YOU GOTTA HAVE FRONDS
By Kim Devore/Entertainment Writer
The ubiquitous California palm is the latest inspiration for artist Kathleen Keifer with her new batch of eye-catching oils, which are currently on display at the McLean Gallery. The opening night preview drew a steady stream of admirers who marveled at the collection, while sipping champagne and snacking on cucumber sandwiches.
Keifer’s series of 12-inch by 12-inch canvases depict towering trees in every color of the rainbow, suggesting different seasons, weather conditions and hours of the day. There are majestic palms in crimson, persimmon and scarlet, muted palms in olive and peach, jet black palms against a psychedelic sunset, silver palms at midnight and dreamy and dramatic palms on an overcast day.
Keifer has made a big splash in these parts by capturing iconic beach scenes with painterly, broad-brush strokes, tons of texture and loads of color.
“I’m from Chicago,” she explains. “You know, 45 straight days of gray.”
But the Malibu scene clearly brightened her outlook. “When I arrived and saw this Dr. Seuss landscape here, I thought, ‘Wow, look at this color. It was totally new.'”
After a little dabbling, this one-time portrait painter introduced herself to the curator of the Weisman at Pepperdine, which led to her first show at the McLean Gallery. One thing led to another and the rest, as they say-is history.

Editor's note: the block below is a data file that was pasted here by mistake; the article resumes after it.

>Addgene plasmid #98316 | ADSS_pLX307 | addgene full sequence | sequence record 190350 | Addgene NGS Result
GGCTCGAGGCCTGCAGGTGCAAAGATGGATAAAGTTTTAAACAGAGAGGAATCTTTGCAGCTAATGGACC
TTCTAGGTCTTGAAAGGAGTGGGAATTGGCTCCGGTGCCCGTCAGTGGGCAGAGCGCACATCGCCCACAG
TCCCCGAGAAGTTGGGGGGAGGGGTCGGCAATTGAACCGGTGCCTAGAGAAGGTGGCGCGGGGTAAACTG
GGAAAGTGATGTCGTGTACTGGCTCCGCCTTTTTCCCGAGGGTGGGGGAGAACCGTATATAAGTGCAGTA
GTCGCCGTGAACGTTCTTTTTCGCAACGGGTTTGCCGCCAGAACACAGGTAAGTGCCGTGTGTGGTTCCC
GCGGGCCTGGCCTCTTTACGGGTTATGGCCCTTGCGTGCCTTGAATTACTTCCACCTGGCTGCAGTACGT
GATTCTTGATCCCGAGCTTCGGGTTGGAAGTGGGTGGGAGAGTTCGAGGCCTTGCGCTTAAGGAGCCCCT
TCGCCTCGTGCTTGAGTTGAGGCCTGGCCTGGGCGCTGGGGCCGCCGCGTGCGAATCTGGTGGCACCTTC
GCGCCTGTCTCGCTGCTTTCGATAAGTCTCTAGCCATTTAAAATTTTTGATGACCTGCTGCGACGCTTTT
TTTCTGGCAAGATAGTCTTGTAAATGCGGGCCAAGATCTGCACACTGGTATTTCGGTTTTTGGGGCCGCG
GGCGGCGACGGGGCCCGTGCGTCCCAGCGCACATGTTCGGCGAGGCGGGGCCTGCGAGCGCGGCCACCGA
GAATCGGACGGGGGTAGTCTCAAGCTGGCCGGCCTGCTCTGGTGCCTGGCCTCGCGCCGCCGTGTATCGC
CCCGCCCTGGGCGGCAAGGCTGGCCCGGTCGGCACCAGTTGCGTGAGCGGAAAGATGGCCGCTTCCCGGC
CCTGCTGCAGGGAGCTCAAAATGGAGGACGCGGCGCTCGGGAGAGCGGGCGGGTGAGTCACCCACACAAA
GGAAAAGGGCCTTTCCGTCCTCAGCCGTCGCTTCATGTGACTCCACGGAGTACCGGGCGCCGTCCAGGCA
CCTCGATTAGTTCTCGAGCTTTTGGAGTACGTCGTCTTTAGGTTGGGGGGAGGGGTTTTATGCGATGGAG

From the local lifeguard station to views of Point Dume, she finds something to capture on every corner. All are snapshots of what Malibuites find comforting, familiar and nostalgic-the Canyon Service Station on West Channel Road, California Woodies, and there’s even a creation of the Bluffs’ field done in emerald, evergreen and tangerine.
In recent years, Keifer has made a niche for herself as Malibu’s self-styled Monet and a favorite of local collectors. Eric and Lorna Doctorow, who pride themselves on having 10 oils including three commissions, are two of the artist’s most devoted followers.
“We both fell in love with her right away,” Lorna says, “but if we bought any more, we’d have to get a new house.”
What’s next for Keifer? “I really like the cyclists,” she says, pointing to a large oil of red and white pedal pushers tilting ’round the bend at Zuma. “And umbrellas, I love beach umbrellas.”
So whether it’s bike scenes or beach scenes, Keifer will continue to capture the local ideal, delighting art lovers every stroke of the way.
“What I love is that the paintings are so very pure, very alive and very honest,” Eric Doctorow said. And just like Malibu, ” they are a beautiful vision of what the world can be.”
The exhibit continues until Aug. 31.